The largest infrastructure projects in England, including transport projects such as HS2, need to bring benefits to biodiversity and habitats for wildlife.
The government has today published its response to Dasgupta Review on the Economics of Biodiversity confirming it will require from project developers a commitment to leaving nature in an overall better state than before any development.
That will be done through an amendment to be made to the Environment Bill.
The independent Dasgupta Review on The Economics of Biodiversity was commissioned by the Treasury in 2019 and was published earlier this year.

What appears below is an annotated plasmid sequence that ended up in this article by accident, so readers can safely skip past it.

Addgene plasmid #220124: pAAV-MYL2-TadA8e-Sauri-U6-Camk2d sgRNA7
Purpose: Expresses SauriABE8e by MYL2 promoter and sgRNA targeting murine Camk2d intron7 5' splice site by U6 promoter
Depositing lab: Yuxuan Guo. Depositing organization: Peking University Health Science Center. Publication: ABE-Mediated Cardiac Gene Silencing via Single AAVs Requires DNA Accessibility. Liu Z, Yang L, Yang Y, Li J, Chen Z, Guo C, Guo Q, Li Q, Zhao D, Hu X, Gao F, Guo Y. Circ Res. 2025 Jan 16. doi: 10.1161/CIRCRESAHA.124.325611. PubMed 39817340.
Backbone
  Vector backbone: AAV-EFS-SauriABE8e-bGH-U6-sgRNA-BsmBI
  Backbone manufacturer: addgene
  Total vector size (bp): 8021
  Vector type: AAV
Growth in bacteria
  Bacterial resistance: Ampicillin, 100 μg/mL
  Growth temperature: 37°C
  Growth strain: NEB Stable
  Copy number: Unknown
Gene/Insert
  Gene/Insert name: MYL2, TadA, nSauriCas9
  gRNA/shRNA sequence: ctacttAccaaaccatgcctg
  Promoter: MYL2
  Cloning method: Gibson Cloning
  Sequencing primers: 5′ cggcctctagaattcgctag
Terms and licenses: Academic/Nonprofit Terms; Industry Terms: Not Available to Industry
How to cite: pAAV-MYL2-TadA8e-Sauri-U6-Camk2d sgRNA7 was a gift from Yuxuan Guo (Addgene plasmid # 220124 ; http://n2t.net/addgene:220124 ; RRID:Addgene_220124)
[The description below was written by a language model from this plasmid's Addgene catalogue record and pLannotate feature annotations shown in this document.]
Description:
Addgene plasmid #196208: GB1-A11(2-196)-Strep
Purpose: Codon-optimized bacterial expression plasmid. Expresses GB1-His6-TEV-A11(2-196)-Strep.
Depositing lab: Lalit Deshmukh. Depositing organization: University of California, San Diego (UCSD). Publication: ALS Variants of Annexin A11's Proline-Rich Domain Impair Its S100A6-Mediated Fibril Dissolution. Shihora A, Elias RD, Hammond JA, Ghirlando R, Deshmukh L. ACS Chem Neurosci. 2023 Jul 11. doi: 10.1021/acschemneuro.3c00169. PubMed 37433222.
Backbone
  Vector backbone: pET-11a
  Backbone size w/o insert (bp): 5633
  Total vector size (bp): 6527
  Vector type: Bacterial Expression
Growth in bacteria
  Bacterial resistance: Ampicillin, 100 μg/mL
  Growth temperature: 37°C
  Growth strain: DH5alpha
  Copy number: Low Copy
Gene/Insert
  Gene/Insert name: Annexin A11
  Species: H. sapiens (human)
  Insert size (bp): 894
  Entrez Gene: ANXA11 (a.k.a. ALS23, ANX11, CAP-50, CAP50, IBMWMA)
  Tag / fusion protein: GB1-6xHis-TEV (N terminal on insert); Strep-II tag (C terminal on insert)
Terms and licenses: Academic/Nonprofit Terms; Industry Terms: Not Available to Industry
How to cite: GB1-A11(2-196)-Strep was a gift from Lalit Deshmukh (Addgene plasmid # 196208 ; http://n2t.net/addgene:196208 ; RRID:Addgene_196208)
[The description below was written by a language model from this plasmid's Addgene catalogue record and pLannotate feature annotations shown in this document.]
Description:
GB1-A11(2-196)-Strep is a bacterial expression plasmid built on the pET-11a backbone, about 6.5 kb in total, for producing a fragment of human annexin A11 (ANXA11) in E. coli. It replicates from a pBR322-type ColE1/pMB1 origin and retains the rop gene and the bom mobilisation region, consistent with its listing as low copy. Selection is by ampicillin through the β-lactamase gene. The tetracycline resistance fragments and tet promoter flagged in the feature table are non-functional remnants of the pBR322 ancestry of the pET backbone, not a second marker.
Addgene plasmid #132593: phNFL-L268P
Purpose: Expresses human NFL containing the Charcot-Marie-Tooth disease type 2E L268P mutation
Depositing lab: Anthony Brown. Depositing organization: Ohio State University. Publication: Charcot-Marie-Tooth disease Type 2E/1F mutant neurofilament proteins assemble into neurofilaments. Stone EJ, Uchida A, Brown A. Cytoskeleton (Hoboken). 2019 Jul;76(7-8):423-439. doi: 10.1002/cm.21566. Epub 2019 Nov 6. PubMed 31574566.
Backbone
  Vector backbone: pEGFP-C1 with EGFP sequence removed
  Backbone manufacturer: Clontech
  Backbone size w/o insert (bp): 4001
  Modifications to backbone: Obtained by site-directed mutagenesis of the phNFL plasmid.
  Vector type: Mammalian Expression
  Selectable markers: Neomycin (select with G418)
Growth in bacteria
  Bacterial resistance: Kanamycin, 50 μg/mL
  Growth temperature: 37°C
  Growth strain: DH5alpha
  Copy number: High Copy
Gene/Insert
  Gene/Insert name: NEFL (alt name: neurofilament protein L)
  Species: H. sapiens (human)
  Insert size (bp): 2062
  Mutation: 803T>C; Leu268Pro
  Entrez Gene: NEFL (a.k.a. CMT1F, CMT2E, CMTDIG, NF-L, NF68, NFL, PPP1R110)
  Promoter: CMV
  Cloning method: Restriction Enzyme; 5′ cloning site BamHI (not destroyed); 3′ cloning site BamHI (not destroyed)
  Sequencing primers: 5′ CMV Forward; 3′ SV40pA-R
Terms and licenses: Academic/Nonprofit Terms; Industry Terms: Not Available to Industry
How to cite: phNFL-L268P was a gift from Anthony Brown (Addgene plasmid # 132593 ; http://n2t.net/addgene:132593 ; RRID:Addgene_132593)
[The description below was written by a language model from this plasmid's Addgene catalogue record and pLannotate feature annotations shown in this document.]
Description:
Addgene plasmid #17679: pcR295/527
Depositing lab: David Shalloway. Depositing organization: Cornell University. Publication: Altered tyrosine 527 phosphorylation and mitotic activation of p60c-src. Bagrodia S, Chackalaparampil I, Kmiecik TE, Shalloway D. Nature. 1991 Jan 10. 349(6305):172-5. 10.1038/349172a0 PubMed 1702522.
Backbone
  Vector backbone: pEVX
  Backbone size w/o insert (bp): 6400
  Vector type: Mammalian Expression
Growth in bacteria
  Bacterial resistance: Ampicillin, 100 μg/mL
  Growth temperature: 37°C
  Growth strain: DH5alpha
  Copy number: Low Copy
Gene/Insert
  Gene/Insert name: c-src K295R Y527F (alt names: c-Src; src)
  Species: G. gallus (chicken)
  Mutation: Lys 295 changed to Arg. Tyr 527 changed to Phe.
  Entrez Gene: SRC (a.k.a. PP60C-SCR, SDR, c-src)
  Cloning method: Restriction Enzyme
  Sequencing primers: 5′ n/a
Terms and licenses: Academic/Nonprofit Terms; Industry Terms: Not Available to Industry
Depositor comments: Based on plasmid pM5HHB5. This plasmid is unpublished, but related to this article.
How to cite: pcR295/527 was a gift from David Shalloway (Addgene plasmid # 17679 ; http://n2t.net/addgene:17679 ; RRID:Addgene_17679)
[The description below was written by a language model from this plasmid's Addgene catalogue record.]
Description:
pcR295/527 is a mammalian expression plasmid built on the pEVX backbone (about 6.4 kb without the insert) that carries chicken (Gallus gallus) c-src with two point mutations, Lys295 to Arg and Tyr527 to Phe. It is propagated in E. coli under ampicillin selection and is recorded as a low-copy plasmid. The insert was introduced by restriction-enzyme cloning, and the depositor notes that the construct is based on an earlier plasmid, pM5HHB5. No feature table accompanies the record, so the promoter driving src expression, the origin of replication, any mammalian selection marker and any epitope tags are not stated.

Among its findings was the key message that biodiversity is shrinking faster than at any time in human history.
The report estimates current extinction rates, for example, are around 100 to 1,000 times higher than the baseline rate.
It also recommends that biodiversity considerations should be embedded in all economic decisions.
The government’s new announcement is part of its plan to deliver a so-called ‘climate-positive’ future.
It has committed to protecting at least 30% of the UK’s land and ocean by 2030.
The Exchequer Secretary to the Treasury Kemi Badenoch said: “Protecting and enhancing the natural environment, and the biodiversity that underpins it, is crucial to supporting sustainable, resilient economies, livelihoods and well-being.”
Environment Secretary George Eustice said: “If we want to realise the aspiration set out in Professor Dasgupta’s landmark Review to rebalance humanity’s relationship with nature, then we need policies that will both protect and enhance the supply of our natural assets.”